The fluctuation of blood sugar (red) and the sugar-lowering hormone insulin (blue) in humans during the course of a day with three meals. One of the effects of a sugar-rich vs a starch-rich meal is highlighted.
Blood sugar concentration, or glucose level, refers to the amount of glucose present in a mammal's blood. In birds and reptiles the processing of sugars is done differently, the pancreas is slightly more well developed in birds than in mammals, perhaps as a partial compensation for the lack of saliva and chewing. It produces carbohydrate, fat and protein digesting enzymes which are secreted into the small intestine. The liver has two distinct lobes each with its own duct leading into the small intestine. The liver, as in mammals, houses the bile, which in birds however is acidic and not alkaline as it is in mammals. Many birds do not have a gall bladder to hold the bile, and it is secreted directly into the pancreatic ducts.
Normally, in mammals the blood glucose level is maintained at a reference range between about 3.6 and 5.8 mM (mmol/l). It is tightly regulated in the human body as a part of metabolic homeostasis. Other sugars (eg, fructose) do not participate in the control mechanisms and are, thus, largely irrelevant to metabolic control.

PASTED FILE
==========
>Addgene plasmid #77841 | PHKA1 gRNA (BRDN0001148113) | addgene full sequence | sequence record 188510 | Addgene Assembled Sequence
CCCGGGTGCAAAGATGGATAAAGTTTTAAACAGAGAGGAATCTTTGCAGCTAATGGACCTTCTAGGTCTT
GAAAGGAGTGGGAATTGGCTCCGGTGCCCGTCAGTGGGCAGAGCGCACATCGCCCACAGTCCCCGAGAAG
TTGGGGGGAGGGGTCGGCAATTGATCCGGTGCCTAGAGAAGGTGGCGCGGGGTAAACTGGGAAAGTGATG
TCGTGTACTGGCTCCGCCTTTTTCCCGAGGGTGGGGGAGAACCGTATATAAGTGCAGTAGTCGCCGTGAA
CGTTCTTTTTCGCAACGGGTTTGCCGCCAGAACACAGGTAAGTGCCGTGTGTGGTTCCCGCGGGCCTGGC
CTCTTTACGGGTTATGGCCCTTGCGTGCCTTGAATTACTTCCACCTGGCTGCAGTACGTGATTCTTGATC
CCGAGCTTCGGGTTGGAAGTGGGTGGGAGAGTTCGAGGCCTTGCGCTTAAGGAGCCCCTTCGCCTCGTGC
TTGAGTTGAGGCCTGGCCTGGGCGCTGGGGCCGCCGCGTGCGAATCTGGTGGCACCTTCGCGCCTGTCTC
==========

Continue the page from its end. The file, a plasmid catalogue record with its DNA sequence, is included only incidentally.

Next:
Normal blood glucose levels are about 90 mg/100ml, equivalent to 5mM (mmol/l) (since the molecular weight of glucose, C6H12O6, is about 180 g/mol). The total amount of glucose normally in circulating human blood is therefore about 3.3 to 7g (assuming an ordinary adult blood volume of 5 litres, plausible for an average adult male). Glucose levels rise after meals for an hour or two by a few grams and are usually lowest in the morning, before the first meal of the day. Transported via the bloodstream from the intestines or liver to body cells, Glucose is the primary source of energy for body's cells, fats and oils (ie, lipids) being primarily a compact energy store.
Failure to maintain blood glucose in the normal range leads to conditions of persistently high (hyperglycemia) or low (hypoglycemia) blood sugar. Diabetes mellitus, characterized by persistent hyperglycemia from any of several causes, is the most prominent disease related to failure of blood sugar regulation.